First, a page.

My name is Agness. I’m 32 years old and live in Mtendere, a township in Lusaka, Zambia. In 2002, I received some devastating news: I was diagnosed with HIV. After learning my status, I felt very scared and alone. With a two-year-old daughter to look after I was worried what my diagnosis would mean for me and my family. When my daughter began getting sick, I feared the worst. My friends encouraged me to take her to the clinic where she was examined and tested for HIV. When her results came back positive, I felt like my family was falling apart.
Fortunately, I live in a community where HIV and AIDS care and treatment services are available for me and my daughter. I attended a local clinic to receive medical treatment and improve my health. One day when I needed to go to the clinic for more medicines, my daughter asked if she could come along. At the clinic, she saw how I accessed drugs and so I explained to her that I was HIV-positive and that I needed to take the drugs to stay healthy to play with her every day. Now she makes it a point to remind me to take my drugs so I can do that!
I also started attending psychosocial support group meetings for HIV-positive young adults to help cope with the disease. Meetings are coordinated by Africa Directions, a local community organization that provides HIV counseling, testing, and psychosocial support services in partnership with the Elizabeth Glaser Pediatric AIDS Foundation.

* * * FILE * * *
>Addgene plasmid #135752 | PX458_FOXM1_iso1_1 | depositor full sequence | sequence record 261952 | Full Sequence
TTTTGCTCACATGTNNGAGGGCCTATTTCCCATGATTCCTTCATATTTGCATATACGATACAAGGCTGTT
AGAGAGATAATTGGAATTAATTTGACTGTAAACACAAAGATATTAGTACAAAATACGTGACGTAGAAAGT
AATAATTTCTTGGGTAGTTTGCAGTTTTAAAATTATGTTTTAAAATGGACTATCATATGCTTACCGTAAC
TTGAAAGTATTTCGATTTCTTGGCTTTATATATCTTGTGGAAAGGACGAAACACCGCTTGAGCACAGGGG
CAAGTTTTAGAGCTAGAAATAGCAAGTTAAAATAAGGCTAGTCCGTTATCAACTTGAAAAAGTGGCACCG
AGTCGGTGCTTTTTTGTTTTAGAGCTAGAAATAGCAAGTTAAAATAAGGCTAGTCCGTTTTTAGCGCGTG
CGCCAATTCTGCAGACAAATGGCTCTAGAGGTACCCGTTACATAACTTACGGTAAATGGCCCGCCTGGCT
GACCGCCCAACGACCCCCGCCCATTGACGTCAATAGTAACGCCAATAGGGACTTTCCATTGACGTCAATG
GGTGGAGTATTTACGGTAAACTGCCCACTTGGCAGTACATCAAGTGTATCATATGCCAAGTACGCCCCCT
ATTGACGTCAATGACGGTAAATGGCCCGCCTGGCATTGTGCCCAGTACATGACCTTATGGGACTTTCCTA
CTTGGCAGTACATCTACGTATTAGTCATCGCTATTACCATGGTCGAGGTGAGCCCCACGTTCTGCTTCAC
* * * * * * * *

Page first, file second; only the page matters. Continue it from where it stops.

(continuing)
I thought I was alone, but learned through these meetings that there were others just like me who were going through the same things. The burden I carried soon felt lighter. One of those I met at these psychosocial support group meetings was Patrick. He and I were married in 2007.
My daughter also began attending support group meetings for HIV-positive children. Meetings are led by child mentors like Sam, and focus on empowering children and helping them to live healthier lives. The support group helps my daughter build confidence and self-esteem. As part of the pediatric program, our family receives regular visits at our home to learn about adherence to medications and how best to take care of our daughter.
Today, my family is thriving. Both my husband Patrick and I are on treatment and doing well. My CD4 count has improved from 199 to 714 – a normal amount for a healthy adult. Patrick is now a peer counselor, helping other people living with HIV and AIDS to learn how to cope with the virus. My daughter is nine years old and healthy; she takes medicines to prevent opportunistic infections to ward off HIV and keep the virus in check. We even have a new addition to our family – a three-year-old son who is HIV-negative thanks to medicines that prevent mother-to-child transmission of HIV.
Today I am open about my HIV status and comfortable sharing it with others. I want other people to know they’re not alone with HIV, and that there are prevention, care, and treatment services available to help families stay healthy – just like mine.